ISLAMABAD - The number of under-trial prison­ers in the country far exceeds than that of convicted prisoners indicat­ing “sluggishness of Pakistan’s judi­cial system along with failure of the other departments of the criminal justice system-the police, the pros­ecution and the defence lawyering.”

This has been stated in the 69-page first ever report of the Prime Minister’s Prisoners’ Aid Commit­tee (PPAC) that suggests prisons re­forms package besides giving an in­sight into bad conditions of total 102 prison facilities of the country.

The report says that present pris­on population in the country is 77,282 prisoners and out of these, 48,347 are under-trial prisoners (UTPs) versus 24,771 convicts. This means that over 65 percent of the prison population in Pakistan com­prises of UTPs.

The prisons in the end remain overcrowded and this leads to cha­os, misery, inhumane living condi­tions, crimes and ultimately makes the prisons a place which hardens and generates criminals, it adds.

The total prisoners include 186 resident children who are innocent victims incarcerated with their im­prisoned mothers. These prisoners are accommodated in 102 prison fa­cilities spread across Pakistan which collectively have an estimated au­thorized capacity of 56,634. This in­dicates an overall occupancy rate of 136 percent, says the report.

Out of total 77,282 prisoners, 48,347 are under-trial prisoners, while 24,771 are convicts

Prime Minister Imran Khan had constituted the high-powered PPAC to examine the prevailing conditions of prisons in Pakistan with the objec­tive of providing actionable reform measures and recommendations for immediate and special assistance.

This is the first report of the PPAC which has identified serious issues requiring prison reforms and sug­gested immediate steps while fur­ther information is still being col­lected and assessments are being made which will formulate the ba­sis of the detailed final report, says the note of the PPAC chairman in the report that is available with The Na­tion.

The PM has approved the imple­mentation of the suggestions given by the PPAC as prison reforms pack­age and the process will be moni­tored by the Prime Minister’s Secre­tariat.

The PPAC suggests that each prov­ince should form a legal aid authori­ty or structure, by whatsoever name called, which must be autonomous and free from control of the bar.

The legal aid authorities and com­missions should prioritize prisoners in overcrowded prisons along with vulnerable segments such as women and children, set up a panel of law­yers and ensure that they are given access to such lawyers.

In order to reduce under trial pris­oners, bail provisions need to be amended to allow under trial pris­oners in cases carrying less than 3 years imprisonment to be released easily, says the PPAC report. It adds that PPAC may be authorized to pro­pose amendments in the law to be considered by all provinces and im­plemented.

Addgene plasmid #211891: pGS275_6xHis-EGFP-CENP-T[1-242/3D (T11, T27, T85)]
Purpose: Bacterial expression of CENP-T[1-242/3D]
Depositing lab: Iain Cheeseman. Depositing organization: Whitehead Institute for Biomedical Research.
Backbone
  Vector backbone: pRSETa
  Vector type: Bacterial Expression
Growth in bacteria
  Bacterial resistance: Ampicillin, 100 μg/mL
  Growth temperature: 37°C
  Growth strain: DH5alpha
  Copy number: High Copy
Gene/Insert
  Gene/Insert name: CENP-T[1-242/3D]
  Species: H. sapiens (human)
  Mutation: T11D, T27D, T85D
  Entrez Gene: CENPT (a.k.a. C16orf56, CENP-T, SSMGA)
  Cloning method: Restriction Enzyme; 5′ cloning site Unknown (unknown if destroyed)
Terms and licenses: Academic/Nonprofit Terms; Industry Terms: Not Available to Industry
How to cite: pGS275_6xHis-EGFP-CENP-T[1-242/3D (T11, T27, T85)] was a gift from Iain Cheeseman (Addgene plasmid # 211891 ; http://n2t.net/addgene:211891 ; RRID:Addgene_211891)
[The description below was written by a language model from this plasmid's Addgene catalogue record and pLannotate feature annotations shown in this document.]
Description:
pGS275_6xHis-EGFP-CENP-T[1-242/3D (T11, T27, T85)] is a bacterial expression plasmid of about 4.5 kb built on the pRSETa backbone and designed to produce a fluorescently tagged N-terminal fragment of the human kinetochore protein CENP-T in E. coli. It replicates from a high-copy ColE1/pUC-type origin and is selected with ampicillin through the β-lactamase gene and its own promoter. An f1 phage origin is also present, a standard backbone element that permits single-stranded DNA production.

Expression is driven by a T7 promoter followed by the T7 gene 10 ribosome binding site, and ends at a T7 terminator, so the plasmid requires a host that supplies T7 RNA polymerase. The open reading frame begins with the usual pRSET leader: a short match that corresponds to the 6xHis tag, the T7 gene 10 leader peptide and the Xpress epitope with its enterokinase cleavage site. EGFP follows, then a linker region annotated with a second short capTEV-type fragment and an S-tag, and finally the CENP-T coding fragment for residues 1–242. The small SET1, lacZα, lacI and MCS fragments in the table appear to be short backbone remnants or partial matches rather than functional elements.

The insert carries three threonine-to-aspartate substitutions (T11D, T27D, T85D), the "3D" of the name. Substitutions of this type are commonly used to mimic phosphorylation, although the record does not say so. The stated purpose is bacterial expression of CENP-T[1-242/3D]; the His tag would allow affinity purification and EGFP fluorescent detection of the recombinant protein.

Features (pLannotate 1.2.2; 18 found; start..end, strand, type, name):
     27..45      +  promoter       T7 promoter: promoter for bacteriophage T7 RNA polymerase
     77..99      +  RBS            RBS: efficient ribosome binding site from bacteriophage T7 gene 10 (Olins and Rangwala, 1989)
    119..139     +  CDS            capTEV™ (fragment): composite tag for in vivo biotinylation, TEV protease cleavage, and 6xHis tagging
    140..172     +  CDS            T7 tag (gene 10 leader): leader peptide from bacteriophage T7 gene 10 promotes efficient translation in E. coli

A mechanism needs to be devised to tackle the issues pertaining to the grant of bail in both, bailable and non-bailable cases, especially in cas­es where persons incarcerated are not aware of their eligibility, cannot afford a legal counsel or cannot fur­nish sureties.

The relevant legal framework gov­erning the grant of bail in these cas­es needs to be revised so that a vis­iting judge may release those who cannot furnish sureties on personal bonds, PPAC recommends.

The PPAC through data obtained by a commissioned survey got to know that there are 97 prisoners in Punjab, 58 in KP, 33 in Sindh, and six in Balochistan who have been iden­tified as being implicated in petty of­fences yet are languishing in prisons due to want of fines. “It is the obli­gation of the State to make provision for payment of fines or payments…who deserve to be released but are unable to pay.”

The report points out that as a result of overcrowding in prisons, the living conditions of the inmates (under-trial and convicted) “are and will continue to remain inhu­mane.”

The report identifies that the basic living standards in prisons are pa­thetic and inhumane. “Most prison­ers do not even have basic items like bedding or hygiene products provid­ed by the State.

The condition of toilets is intoler­able in most adult prison facilities. The condition of kitchens in most prisons, to say the least, is unhygien­ic.”

It further says that unfortunately, water being supplied to most pris­oners is contaminated, leading to diseases and illness.

It recommends that federal and provincial governments should allo­cated allocate budget for provision of furniture and water treatment plants, and improvement of toilets and kitchens.

The PPAC says that presently al­most all provinces lack a well-de­veloped security ranking system whereby prisoners are carefully screened and assessed and award­ed with rankings such as high risk, low risk or medium risk. As a result, since there is no developed system for classification based on securi­ty risk, ad-hoc determinations are made when identifying high value targets and segregating them from others.

It suggests that all prisons must have CCTVs deployed which are monitored through integrated hubs at the divisional ranges. Body scan­ners should be deployed and func­tional at all major prisons which can detect internally concealed contra­band and other items. Drug detec­tion dogs can also be piloted and uti­lized to detect substances concealed in items or on persons. Improving Medical Facilities:

The report says that it has been found that there is a dire need for provision of medical equipment in prisons all over Pakistan.

“More than 50 per cent of the pris­ons are without medical supplies and equipment. Most prisons do not have medical specialists.”

There are few doctors for wom­en and children and nothing for per­sons with special disabilities, it says adding that as an immediate sugges­tion, medical equipment with medi­cines should to be given.